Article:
Tobi Soniyi in Abuja 
 on Tuesday said his administration remained committed to the promotion of women’s rights and the well being of women in all the geo-political zones of the country.

The president, in a statement by his Senior Special Assistant on Media and Publicity, Garba Shehu, felicitated with Nigerian women on the day set aside by the global community to encourage and celebrate women’s social, cultural, economic and political achievements.

Buhari noted that the theme of this year’s International Women’s Day, “Pledge for Parity,” was consistent with the promise by the All Progressives Congress (APC) to remove all impediments to the realisation of equality by Nigerian women.
He assured women that his administration would continue to do all within its powers to fulfill that pledge.

Accordingly, Buhari has directed the Federal Ministry of Women Affairs to move quickly to identify critical issues militating against the well-being and progress of Nigerian women, with a view to rapidly devising adequate plans, programmes and strategies to address them.

Meanwhile, the National Human Rights Commission (NHRC) has appealed to women to stop suffering in silence by reporting all incidences of abuse against them to the commission.

NHRC’s Executive Secretary, Professor Bem Angwe, who spoke at a press conference in commemoration of the 2016 International Women’s Day celebration said the commission was rededicating itself to upholding women’s rights and puting an end to abuses to which women were being subjected to on a daily basis.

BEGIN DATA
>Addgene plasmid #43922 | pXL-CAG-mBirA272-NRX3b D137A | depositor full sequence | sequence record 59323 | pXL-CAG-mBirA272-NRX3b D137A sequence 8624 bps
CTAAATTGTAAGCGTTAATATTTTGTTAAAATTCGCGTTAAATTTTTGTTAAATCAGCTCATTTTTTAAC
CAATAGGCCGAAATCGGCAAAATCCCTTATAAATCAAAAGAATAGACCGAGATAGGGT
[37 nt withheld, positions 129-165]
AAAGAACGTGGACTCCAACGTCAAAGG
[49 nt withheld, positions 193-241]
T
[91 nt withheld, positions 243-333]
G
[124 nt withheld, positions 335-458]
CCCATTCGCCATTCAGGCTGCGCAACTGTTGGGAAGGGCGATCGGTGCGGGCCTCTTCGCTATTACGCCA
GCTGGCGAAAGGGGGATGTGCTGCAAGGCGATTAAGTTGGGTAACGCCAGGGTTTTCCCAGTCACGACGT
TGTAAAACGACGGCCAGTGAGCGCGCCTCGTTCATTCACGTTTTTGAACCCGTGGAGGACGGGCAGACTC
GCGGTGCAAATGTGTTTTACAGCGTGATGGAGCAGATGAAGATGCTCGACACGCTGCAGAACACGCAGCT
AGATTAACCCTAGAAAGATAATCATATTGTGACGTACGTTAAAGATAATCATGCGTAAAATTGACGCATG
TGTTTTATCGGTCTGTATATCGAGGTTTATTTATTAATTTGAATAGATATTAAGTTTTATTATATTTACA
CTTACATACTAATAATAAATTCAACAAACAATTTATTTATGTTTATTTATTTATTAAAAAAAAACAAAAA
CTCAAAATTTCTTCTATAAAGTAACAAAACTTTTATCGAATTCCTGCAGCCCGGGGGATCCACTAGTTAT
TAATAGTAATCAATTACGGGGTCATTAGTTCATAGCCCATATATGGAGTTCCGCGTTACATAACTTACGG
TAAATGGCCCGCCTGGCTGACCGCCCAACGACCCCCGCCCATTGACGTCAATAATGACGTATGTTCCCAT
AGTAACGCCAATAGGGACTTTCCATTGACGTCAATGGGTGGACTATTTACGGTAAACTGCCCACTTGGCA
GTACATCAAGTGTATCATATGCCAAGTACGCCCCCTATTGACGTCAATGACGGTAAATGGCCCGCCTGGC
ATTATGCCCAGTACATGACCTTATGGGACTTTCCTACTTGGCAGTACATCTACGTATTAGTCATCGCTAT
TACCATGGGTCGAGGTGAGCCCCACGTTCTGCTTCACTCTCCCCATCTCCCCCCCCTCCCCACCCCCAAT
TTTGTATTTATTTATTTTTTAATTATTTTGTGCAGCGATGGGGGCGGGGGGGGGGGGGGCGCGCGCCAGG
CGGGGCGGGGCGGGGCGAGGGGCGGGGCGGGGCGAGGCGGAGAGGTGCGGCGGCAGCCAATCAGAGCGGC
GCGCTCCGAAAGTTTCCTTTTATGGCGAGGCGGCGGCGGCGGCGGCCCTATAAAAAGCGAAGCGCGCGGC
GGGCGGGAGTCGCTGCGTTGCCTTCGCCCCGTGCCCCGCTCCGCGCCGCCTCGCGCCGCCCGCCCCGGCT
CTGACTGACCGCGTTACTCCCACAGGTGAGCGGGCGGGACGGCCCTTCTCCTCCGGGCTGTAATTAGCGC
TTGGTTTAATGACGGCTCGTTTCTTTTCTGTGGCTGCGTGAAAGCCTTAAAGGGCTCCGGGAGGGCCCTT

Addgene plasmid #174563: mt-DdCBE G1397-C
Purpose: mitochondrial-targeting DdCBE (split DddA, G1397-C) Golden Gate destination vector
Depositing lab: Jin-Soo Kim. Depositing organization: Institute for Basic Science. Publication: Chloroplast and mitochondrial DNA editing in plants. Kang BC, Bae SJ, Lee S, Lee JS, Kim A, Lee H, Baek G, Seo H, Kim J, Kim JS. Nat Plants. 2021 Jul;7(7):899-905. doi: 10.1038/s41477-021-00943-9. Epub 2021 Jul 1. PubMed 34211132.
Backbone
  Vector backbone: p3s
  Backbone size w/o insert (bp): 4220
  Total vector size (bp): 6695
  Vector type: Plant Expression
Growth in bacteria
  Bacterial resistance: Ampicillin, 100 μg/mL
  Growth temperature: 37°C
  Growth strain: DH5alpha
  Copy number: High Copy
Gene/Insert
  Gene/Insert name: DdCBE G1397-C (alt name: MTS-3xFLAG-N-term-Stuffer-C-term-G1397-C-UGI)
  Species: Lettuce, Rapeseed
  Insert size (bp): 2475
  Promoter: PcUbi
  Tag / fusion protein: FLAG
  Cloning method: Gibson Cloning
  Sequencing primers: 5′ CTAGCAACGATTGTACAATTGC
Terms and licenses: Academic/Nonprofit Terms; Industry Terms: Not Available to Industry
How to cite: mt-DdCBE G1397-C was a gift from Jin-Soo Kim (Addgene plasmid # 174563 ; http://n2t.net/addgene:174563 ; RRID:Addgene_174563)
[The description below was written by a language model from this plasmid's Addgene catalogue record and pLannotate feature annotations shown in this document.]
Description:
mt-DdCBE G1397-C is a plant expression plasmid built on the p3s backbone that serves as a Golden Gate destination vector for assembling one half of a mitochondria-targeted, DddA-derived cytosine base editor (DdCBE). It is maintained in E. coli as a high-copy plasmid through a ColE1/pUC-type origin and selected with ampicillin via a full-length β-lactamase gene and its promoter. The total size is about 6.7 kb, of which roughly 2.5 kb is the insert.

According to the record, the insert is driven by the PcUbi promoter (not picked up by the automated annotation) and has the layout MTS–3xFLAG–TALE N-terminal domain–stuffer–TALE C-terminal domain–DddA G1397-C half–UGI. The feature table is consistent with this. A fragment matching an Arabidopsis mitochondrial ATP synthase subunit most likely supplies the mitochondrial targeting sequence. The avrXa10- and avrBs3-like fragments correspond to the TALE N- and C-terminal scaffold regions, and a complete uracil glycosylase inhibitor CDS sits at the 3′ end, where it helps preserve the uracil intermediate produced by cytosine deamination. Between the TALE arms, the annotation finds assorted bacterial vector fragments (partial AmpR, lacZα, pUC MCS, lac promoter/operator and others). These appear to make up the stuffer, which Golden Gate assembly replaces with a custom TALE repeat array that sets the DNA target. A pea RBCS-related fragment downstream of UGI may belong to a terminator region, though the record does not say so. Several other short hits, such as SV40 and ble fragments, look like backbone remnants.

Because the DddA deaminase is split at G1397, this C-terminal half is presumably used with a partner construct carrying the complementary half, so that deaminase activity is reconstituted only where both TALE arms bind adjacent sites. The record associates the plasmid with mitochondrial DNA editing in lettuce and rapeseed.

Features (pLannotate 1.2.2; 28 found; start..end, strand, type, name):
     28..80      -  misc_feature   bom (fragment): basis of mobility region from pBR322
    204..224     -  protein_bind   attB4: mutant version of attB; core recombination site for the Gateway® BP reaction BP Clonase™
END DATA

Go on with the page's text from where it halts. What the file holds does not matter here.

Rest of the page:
Angwe decried the rising cases of violations of women’s rights in the country saying that due prosecution was necessary in order to put an end to the trend.
Angwe said the commission over the past two years, had been flooded with complaints bordering on violence against women compared to other cases of human rights violation.

He said the fight against discrimination and violence against women was a priority of the International community, the Nigerian government and the commission.
He urged the federal government to adopt a systematic and comprehensive approach to put an end to impunity by perpetrators of violence against women and girls.

Angwe argued that most times, when cases of violence against women were being investigated, the women often asked that the case be discontinued because of fear that the man who was the breadwinner of the family was detained.

He therefore called on the government to provide social security for women because “if they are empowered, there will be no fear of hunger if the man is undergoing investigation or detained.”

He called for the implementation of the Violence Against Persons Prohibition Act, Sexual Offences Act and the Administration of Criminal Justice Act, stressing that a special court for women-related violence was needed to ensure diligent prosecution of such cases.